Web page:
ALICE — The city of Alice recently broke ground on a state-of-the-art water treatment plant that will provide a key resource for the future: a safe, dependable, and independent water source, delivered at a guaranteed price. When complete in the second quarter of 2024, the treatment plant will produce up to 2.7 million gallons of fresh water daily from an unwanted and abundant resource: the brackish water in the Jasper Aquifer.
The Alice plant combines both high technology and a first-of-its-kind public-private partnership to provide a guaranteed supply of water at a fixed price. Seven Seas Water Group will build and operate the plant at their expense, and the city will only pay for the water it uses.
Speaking at the groundbreaking ceremony on September 27, State Senator Juan “Chuy” Hinojosa emphasized the state’s commitment to expanding water resources, noting, “This public-private partnership in Alice could serve as a model for the rest of Texas.”
Like many Texas cities, the city of Alice faced rising water costs as sustained drought reduced the supply of available freshwater sources. Ten years ago, city leaders began looking for an alternative source of water and found the answer in an abundant and unwanted resource: the slightly salty (brackish) water in the massive Gulf Coast Jasper Aquifer, which spans from Louisiana to Mexico.
Brackish water is too salty for most agricultural use and too salty to drink without treatment. But with only 10% of the salt concentration of seawater, brackish water requires much less energy to purify with reverse osmosis technology. Reverse osmosis water purification involves forcing water through specialized membranes to remove larger particles, making it fit for consumption.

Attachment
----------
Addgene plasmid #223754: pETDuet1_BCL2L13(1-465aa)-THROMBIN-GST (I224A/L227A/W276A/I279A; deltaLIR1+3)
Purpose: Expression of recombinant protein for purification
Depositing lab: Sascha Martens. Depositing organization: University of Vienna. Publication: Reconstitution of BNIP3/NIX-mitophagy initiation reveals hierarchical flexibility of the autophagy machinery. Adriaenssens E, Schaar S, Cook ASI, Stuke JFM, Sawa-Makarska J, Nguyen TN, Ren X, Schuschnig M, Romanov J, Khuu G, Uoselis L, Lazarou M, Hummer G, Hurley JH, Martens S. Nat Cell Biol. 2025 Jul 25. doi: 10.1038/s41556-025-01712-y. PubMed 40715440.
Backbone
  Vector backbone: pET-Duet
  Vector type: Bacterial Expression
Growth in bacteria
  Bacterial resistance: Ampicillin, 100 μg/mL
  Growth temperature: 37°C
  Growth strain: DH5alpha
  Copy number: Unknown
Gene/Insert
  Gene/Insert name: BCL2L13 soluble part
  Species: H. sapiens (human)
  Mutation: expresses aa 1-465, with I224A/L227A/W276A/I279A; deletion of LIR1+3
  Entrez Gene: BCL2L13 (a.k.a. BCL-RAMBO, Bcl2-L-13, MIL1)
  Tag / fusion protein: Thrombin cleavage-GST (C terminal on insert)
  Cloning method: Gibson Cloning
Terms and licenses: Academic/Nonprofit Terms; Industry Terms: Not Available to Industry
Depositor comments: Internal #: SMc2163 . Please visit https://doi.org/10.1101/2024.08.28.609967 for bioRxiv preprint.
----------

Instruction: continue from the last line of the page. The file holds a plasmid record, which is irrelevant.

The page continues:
Alice City Manager Michael Esparza provided perspective on the amount of brackish water in the Jasper Aquifer, remarking, “Our region has more water than all combined lakes and surface water in Texas.”
Presently, Alice sources its water from Lake Corpus Christi, but this project signifies a shift towards greater autonomy and sustainability. The Seven Seas Water group brings decades of experience in decentralized water and wastewater treatment to the Alice project, and is currently operating more than 1,500 plants around the world.
The city obtained financial assistance from the State of Texas Drinking Water State Revolving Fund and has completed one of two wells that will provide water to the plant. Seven Seas shoulders the plant’s construction, maintenance, and operational costs.
Speaking on the importance of this collaboration, TX State Rep., J.M. Lozano stated, “Experts in water quality are not just building but running the plant. It showcases what can be achieved when public and private entities collaborate.”
And while Alice leaders worked for ten years to develop the solution to their water woes, cities across Texas can follow their lead and implement similar solutions quickly.
Seven Seas’ CEO Henry Charrabé views the partnership as a turning point in the Texas water crisis and the start of a new era of water security and reliability. “This forms a blueprint for water and wastewater infrastructure nationwide, particularly spotlighting Texas as a frontrunner.”
Built with high technology and a shared interest in success, the partnership creates a sustainable, affordable water source for the future.